Do you accept cookies? This question is thrown at us so many times a day now that most people just have a reflex action towards the "Accept" button so they can go about their business. The UK Government is hoping to change that with new laws that will remove the need for these banners. As is often the case, it's unlikely to be as simple as that...
Before we go into the specifics of what is being proposed here, it's worth us just briefly pausing for us to outline what a cookie is. For something we're asked about so frequently, it's likely many of us don't really know what service they perform.
In simple terms, a cookie is something that allows a website to remember who you are as you go from one page to the next. This can be essential in some cases. Are you logged in to the system? Are you the person that just added something into your shopping basket? These are the sorts of things that cookies can store.
Cookies can also store inessential data - or at least data that is inessential to you personally. One very popular application that falls within this bracket is analytics. This sets a cookie on your machine and tracks you as you navigate through a website. What path did you take? How long did you spend on each page? Did that new button we added entice you to buy something? This can be seen as indirectly useful, as it aids companies in building better websites. It could also be argued it's needlessly intrusive.
There's also cookies that can be set that most people would probably put in the "dodgy" category. These get stored on your device and track you round the internet. By linking together the data received from these, it's possible to build a pretty extensive profile of what you do online, and then use that to serve personalised ads to you (amongst other things).
So, given the above, the EU proposed that the less essential elements of this shouldn't happen without the user consenting to it. They didn't propose a strict solution to this, but nearly all websites went with a banner that either sits at the bottom of the page or one that you can't get at the site until you deal with it.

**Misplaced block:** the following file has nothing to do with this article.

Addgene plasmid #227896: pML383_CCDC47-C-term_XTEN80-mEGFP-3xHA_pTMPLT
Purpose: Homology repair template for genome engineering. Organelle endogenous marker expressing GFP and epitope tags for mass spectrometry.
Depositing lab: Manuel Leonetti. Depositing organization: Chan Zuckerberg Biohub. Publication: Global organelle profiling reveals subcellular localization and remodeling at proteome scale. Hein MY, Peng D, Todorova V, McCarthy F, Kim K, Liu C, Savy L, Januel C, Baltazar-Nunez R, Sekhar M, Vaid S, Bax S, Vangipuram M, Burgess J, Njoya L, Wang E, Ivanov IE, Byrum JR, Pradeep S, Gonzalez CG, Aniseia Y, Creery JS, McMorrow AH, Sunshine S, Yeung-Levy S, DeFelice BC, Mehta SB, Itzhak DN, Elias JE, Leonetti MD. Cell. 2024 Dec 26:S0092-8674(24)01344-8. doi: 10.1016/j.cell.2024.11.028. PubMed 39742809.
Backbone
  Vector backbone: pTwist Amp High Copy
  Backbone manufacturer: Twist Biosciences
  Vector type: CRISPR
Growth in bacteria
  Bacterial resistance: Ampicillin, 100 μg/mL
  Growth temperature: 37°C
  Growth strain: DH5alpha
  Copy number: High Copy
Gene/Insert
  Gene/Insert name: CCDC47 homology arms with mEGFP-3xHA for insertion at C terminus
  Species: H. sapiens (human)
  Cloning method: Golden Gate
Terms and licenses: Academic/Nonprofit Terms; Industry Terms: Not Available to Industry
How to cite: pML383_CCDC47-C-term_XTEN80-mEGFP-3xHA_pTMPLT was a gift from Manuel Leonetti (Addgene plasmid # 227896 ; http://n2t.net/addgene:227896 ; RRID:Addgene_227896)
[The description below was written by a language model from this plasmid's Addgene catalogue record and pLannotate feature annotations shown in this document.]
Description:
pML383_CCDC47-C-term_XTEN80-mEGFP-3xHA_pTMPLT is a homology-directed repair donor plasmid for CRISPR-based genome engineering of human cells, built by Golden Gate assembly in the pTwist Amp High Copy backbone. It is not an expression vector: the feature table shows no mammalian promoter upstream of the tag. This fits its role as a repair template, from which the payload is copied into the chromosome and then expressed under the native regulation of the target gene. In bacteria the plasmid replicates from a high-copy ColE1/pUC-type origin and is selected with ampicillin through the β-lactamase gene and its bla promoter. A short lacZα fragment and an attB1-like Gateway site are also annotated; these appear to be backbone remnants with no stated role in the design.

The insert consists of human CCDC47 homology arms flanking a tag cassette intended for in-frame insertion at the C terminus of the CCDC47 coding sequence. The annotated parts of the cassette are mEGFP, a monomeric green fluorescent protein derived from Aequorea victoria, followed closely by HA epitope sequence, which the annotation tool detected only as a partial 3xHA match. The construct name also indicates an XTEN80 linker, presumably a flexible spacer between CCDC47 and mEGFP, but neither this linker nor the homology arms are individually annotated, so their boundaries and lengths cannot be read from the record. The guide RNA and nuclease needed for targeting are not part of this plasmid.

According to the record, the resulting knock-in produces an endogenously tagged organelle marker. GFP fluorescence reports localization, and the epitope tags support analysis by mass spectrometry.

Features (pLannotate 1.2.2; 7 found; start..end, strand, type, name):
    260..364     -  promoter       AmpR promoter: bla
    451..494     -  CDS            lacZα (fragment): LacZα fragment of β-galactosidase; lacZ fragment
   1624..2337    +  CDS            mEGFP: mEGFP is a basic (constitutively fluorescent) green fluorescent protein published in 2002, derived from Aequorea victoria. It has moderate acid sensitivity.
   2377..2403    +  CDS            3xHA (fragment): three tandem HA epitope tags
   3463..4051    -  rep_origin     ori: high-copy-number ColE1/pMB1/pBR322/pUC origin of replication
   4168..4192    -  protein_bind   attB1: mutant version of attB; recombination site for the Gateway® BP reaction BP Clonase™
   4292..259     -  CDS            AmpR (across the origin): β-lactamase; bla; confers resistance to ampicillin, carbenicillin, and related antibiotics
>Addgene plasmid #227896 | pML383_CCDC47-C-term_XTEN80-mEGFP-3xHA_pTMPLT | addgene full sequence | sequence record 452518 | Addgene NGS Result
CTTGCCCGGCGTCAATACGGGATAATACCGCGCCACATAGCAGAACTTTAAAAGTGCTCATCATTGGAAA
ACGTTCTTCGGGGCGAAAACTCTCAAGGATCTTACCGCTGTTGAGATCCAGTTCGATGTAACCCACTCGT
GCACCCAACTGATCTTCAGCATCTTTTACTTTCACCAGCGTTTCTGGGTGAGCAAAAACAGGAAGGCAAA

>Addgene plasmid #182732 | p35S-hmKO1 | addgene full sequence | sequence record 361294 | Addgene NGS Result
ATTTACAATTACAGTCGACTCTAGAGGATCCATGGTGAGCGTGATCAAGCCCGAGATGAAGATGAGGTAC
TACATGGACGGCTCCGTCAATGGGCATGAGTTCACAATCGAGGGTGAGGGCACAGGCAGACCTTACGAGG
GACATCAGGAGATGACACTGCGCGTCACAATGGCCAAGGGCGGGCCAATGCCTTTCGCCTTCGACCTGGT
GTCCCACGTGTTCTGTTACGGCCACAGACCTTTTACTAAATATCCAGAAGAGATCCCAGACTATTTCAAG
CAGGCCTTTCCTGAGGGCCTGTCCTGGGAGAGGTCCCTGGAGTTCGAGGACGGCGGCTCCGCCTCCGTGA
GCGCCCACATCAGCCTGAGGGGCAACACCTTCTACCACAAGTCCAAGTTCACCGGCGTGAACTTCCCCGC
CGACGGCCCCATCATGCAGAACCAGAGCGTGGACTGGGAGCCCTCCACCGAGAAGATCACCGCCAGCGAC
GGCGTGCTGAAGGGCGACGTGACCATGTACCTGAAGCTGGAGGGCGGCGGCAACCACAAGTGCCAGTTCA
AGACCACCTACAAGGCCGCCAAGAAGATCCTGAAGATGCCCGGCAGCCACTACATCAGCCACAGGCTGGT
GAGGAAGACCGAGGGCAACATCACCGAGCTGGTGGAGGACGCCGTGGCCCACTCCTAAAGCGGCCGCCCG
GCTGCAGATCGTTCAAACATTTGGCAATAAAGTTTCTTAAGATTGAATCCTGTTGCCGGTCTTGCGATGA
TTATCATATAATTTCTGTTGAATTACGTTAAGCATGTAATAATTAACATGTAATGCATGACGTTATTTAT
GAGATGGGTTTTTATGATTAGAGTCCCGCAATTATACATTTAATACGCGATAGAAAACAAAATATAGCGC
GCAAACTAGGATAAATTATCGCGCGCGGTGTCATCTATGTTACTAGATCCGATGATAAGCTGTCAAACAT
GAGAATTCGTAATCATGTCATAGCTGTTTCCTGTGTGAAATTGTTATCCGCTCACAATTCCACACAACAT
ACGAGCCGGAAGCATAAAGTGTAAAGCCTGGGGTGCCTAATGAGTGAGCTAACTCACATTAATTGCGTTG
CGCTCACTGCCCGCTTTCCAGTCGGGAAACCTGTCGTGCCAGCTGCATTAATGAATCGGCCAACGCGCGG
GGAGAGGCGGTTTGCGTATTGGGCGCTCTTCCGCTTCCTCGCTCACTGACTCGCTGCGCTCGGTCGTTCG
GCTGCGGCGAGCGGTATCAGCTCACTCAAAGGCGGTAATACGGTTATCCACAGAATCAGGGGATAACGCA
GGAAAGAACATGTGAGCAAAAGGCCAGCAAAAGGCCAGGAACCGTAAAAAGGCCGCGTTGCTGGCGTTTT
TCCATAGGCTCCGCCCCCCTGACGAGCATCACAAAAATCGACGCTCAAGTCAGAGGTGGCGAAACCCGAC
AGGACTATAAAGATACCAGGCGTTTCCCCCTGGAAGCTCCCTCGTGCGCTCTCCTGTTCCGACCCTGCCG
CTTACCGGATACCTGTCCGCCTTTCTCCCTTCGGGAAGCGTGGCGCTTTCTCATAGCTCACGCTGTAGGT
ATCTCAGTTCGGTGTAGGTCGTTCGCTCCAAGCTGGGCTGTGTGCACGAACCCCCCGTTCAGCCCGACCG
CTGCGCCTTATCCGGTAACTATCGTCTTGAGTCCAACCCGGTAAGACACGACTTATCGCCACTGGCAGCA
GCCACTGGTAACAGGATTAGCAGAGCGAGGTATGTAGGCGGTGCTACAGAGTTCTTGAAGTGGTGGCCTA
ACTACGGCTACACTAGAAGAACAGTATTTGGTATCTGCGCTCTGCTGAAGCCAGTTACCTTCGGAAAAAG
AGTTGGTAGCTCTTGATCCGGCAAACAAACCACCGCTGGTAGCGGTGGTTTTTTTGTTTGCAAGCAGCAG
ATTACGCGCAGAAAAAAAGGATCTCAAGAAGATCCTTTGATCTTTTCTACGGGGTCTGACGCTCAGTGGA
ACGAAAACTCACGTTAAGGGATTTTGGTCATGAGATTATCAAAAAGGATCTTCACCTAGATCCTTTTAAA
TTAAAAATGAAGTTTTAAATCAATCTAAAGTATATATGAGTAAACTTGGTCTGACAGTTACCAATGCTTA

To deal with what many just treat as a nuisance, the UK Government is proposing that people should be able to opt out rather than opt in to cookies. The details on how a user could opt out is quite vague at the moment, but it has been hinted that this could involve the user setting this preference in their web browser, which websites could then check when you visit them.
This seems like a sensible solution on the face of it. If you want to reject all inessential cookies on all websites, just set this once in your browser and then forget about it. However...
How will the cookie crumble?
The first point to make here is this has been tried before. Various browsers added a "Do not Track" option that websites were supposed to respect. However, that required websites to actively check for this setting. Many didn't. This plan slowly died a death and has been phased out.
Secondly, it's likely some users have literally never delved into the settings of their web browser, and may not know how to even if they wanted to. As annoying as the current cookie popups are, they are at least simple enough for anyone to use (even if they are sometimes designed to be as confusing as possible to trick or bore you into just allowing everything).
Finally, and probably more significant ultimately, the UK is not the EU. When a body as large as the EU decides something, the rest of the world has to comply or lose a huge chunk of their potential market. This is why most US websites also have cookie banners now - if they want to comply with EU law, they need to include these. Therefore it's just easier to display them to everyone.
The UK can decide whatever it likes here, but unless the rest of the world does anything about it, it's unlikely to change anything. Companies in the UK will still be obliged to deal with EU users in the same way they do now. And are companies in the EU and US really going to implement bespoke alternatives just for the UK? It seems unlikely. Much as in the case of the EU (and possibly the US too) legislating that Apple must use USB charging cables for their devices now, the fact the UK has said we're not following suit will likely make little difference. Apple is hardly going to make a version of the iPhone just for the UK. We'll just get the same one with USB charging that everyone else will.
So, while we're certainly not fans of the cookie banner ourselves, we shan't be holding our breath that these proposals will have the impact the government are hoping for.